House Democratic leaders plan to reject Gov. Charlie Baker's proposed changes to abortion access language, slamming the Republican governor's amendment as undermining their attempt to improve reproductive health care in Massachusetts.

Four days after Baker sent the abortion-related section of the fiscal year 2021 budget bill back to the Legislature, House Speaker Robert DeLeo announced he would seek a vote Wednesday to turn back the governor's proposal.

"On Wednesday, the House will act to overturn the Administration's amendment, which sought to erode the reproductive health protections the Legislature last month voted to put in place for Massachusetts," DeLeo said in a statement. "The House will vote in favor of safeguarding women's reproductive rights in the Commonwealth at a time when they are under threat due to the new composition of the United States Supreme Court."

The House and Senate agreed on a significant expansion of abortion access, in part based on legislation known as the ROE Act, in the annual spending bill they sent to Baker. Representatives voted 108-49 in favor of adding abortion language to the budget, narrowly clearing a two-thirds majority that would become necessary to enact the original proposal over a potential veto.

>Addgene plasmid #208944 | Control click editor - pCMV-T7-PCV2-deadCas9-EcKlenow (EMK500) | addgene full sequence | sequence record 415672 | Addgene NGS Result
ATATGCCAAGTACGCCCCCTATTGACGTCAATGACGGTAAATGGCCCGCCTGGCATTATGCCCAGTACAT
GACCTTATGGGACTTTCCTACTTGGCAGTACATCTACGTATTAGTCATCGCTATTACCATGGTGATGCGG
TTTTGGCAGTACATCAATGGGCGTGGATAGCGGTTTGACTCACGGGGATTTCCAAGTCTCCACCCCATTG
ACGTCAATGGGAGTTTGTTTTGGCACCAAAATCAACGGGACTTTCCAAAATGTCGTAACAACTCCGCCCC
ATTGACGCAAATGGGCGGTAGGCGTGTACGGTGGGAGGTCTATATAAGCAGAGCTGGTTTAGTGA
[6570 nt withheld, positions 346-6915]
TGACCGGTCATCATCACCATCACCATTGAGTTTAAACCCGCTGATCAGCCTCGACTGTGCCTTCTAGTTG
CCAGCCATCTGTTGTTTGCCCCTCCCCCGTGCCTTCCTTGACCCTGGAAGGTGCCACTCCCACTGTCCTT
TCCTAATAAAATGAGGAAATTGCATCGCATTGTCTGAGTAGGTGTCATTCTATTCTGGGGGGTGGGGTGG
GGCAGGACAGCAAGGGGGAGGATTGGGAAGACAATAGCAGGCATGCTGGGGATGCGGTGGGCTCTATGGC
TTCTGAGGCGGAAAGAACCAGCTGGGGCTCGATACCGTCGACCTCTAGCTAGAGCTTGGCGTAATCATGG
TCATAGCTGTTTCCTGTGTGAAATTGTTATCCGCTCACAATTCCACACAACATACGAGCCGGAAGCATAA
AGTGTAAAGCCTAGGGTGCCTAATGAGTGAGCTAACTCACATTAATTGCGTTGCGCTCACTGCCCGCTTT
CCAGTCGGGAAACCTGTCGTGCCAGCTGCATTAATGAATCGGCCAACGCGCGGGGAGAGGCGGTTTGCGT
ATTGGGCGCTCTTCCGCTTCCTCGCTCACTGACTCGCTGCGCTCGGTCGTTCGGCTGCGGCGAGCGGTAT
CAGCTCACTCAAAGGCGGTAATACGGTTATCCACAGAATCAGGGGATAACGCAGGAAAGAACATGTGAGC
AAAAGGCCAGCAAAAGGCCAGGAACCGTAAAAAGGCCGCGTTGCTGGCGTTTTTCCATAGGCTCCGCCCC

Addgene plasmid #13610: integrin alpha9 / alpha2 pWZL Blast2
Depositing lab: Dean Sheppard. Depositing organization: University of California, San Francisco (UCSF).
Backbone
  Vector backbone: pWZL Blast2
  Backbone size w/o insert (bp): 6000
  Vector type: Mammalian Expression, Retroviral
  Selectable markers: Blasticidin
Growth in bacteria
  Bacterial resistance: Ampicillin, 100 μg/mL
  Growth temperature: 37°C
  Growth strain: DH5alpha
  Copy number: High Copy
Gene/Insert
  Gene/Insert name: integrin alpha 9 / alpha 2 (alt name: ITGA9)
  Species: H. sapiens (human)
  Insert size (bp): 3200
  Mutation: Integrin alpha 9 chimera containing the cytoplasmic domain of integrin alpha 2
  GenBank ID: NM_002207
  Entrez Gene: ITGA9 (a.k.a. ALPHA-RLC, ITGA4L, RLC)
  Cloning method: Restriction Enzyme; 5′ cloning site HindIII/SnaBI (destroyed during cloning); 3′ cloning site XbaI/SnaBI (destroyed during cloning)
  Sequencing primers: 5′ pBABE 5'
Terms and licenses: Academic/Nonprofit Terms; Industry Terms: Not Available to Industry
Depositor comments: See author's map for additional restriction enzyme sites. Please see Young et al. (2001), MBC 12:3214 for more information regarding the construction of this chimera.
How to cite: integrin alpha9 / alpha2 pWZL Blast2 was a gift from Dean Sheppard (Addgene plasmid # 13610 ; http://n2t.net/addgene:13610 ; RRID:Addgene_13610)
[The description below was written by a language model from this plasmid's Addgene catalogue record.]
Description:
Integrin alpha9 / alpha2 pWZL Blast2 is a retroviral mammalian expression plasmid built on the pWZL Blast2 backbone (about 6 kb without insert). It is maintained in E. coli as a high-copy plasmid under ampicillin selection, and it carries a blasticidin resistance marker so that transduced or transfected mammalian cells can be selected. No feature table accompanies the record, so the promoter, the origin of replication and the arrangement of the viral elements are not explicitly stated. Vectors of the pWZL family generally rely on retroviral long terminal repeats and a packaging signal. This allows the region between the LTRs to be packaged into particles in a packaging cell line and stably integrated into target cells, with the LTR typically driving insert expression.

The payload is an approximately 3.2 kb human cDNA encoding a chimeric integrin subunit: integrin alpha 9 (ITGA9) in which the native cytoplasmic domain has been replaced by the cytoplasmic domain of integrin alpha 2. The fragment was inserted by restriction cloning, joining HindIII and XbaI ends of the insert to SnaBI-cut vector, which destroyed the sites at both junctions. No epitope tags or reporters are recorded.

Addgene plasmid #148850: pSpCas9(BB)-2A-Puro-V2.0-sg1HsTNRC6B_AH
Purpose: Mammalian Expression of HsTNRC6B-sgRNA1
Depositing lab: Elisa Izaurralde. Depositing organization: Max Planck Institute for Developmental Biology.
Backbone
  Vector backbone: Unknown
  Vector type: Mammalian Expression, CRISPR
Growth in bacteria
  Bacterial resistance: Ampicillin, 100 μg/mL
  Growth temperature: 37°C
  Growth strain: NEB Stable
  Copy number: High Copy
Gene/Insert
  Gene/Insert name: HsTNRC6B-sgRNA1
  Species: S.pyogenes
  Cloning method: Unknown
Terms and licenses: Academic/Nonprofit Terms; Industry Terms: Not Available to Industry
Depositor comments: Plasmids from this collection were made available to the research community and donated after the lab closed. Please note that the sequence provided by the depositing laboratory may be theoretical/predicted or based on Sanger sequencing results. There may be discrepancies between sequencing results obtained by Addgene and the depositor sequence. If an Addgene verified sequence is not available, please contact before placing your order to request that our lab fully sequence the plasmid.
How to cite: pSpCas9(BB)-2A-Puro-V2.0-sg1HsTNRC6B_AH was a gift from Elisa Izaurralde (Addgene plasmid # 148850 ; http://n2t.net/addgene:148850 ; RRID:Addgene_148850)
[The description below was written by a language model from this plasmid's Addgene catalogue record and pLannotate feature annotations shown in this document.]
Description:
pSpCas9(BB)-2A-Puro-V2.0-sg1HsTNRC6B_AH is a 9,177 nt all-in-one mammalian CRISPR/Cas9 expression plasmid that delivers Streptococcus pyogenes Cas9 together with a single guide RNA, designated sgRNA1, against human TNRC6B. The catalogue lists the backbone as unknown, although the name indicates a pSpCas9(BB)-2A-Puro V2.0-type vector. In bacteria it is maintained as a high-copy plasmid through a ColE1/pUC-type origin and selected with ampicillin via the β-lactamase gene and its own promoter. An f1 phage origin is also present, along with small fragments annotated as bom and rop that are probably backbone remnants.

In a letter explaining his proposed amendment on Friday, Baker said he would not support reducing the age to access abortion without parental or judicial consent from 18 to 16 as the Legislature proposed.

While he agreed with allowing abortions after 24 weeks of pregnancy in cases of fatal fetal anomalies, he suggested tightening language to allow the procedure that late when continued pregnancy poses a "substantial risk" to a patient's physical or mental health rather than to "preserve" health.

"The response that we made to the amendment and the budget was designed to respond to a number of the issues that we felt needed to be addressed by a continued decision to expand access. And the proposal we made, if enacted, would give Massachusetts some of the broadest and most significant reproductive health rights in the United States," Baker said Tuesday when asked about DeLeo's announcement. "In many cases, we actually sided with sort of the tone and tenor of the House language during the course of that debate. I haven't heard anything with respect to [the House's plan], but obviously, we'll see how this all plays out."